The abc's of SPF

The abc's of SPF
With summer fast approaching, what better time for a quick refresh on SPF fundamentals? We all have experienced the first summer day sunburn, from over-exposing our pasty white skins after a long winter. No harm should come to you this summer if you follow these must-know & do’s.

UVs first

Australians are particularly aware of the role UV-rays have in fast-tracking skin-ageing and increasing chances of skin cancer. UV radiation is part of the natural energy produced by the sun. On the electromagnetic spectrum, UV light has shorter wavelengths than visible light, so your eyes can’t see UV, but your skin can feel it. Tanning beds also emit UV radiation. 

Two types of UV light are proven to contribute to the risk for skin cancer and premature ageing:

  • Ultraviolet A (UVA) has a longer wavelength, and  is associated with skin ageing.
  • Ultraviolet B (UVB) has a shorter wavelength and is associated with skin burning.

Ensuring your sunscreen protects you with a maximum UVA filter is extremely important, particularly from an ageing point of view as these rays penetrate deeper into the skin and through glass and are as strong in the winter as they are in summer. UVAs are the main cause of patchiness, spider veins, enlargement of blood vessels, increased darkening and collagen and elastin damage while UVB rays are those that cause burning. Your sunscreen should protect you from both, so look out for the symbols UVA/UVB or the words ‘Broad Spectrum’ when choosing your sunscreen.


Physical vs chemical

Physical filters (zinc oxide and titanium dioxide) create a reflective layer on the surface of the skin and deflect UV-rays like a mirror, while chemical filters (everything else), absorb the UV energy and transform it into heat within the skin, increasing likeliness of skin redness and hyper-sensitivity. Most experts still recommend sunscreens that contain physical filters as they offers both UVA and UVB protection and don't irritate sensitive skin. People4Ocean sunscreens exclusively use cosmetic grade, Australian TGA-approved zinc oxide to protect you from the sun. Zinc oxide provides excellent broad-spectrum protection and and unlike any other active ingredient, its concentration in a product has no limitation. It is also the EWG (Environmental Working Group) nº1 ingredient for sun protection.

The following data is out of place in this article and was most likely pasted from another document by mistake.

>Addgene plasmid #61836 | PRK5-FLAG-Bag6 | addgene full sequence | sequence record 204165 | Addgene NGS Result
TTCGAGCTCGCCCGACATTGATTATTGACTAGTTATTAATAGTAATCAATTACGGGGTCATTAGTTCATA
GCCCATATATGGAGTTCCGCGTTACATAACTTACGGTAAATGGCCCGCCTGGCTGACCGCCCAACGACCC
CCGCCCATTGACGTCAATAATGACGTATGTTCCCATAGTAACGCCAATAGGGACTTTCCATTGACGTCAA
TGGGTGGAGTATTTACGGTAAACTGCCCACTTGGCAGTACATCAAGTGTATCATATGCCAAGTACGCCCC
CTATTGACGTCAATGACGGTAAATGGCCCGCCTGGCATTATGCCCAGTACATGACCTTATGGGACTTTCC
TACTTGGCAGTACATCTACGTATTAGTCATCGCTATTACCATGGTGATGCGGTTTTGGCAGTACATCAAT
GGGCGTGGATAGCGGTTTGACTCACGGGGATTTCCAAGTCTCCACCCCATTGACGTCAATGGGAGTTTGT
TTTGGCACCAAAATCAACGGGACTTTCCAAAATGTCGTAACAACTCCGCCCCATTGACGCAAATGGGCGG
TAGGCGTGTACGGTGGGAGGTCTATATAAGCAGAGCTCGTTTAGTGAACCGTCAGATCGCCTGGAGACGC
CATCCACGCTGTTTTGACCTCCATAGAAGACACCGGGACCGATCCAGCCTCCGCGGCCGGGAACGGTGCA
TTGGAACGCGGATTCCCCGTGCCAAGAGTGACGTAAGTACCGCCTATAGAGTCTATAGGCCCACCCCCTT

SPF explained

The SPF (Sun Protection Factor) of a sunscreen is a measure of how well it protects the skin from sunburn. Sunscreens need to be applied liberally to achieve the SPF protection claimed on the label. It is recommended to wear sunscreen between SPF15 and SFF30 to give the correct level of protection on days when the UV Index is forecast to be 3 or above. Anything below SPF15 gives very little protection. 
Many Australians are surprised to learn that SPF50+ only offers marginally better protection than SPF30. SPF50+ filters out 98% of UVB radiation, while SPF30 blocks out 96.7% of UVB. Generally, it’s not essential unless you have a specific condition where SPF50/60 is recommended (e.g. hyper-pigmentation) but most skin cancer charities state SPF30 applied correctly and regularly is sufficient and limits the concentration of sunscreen chemicals the skin is exposed to, particularly sensitive skins and children. 
According to the Therapeutic Goods Administration (TGA), the government body which regulates therapeutic sunscreens in Australia, SPF50+ and SPF30 sunscreens offer the same UVB protection – the difference is in SPF50 sunscreens' extra UVA protection. UVA is believed to be the main culprit for long-term sun damage, so SPF50 sunscreens offer a slightly greater amount of UVA protection.
No matter what you choose, the TGA recommends reapplying sunscreen liberally every two hours. Use at least one teaspoon for each limb and the front & back of your torso, and half a teaspoon for your face, ears and neck.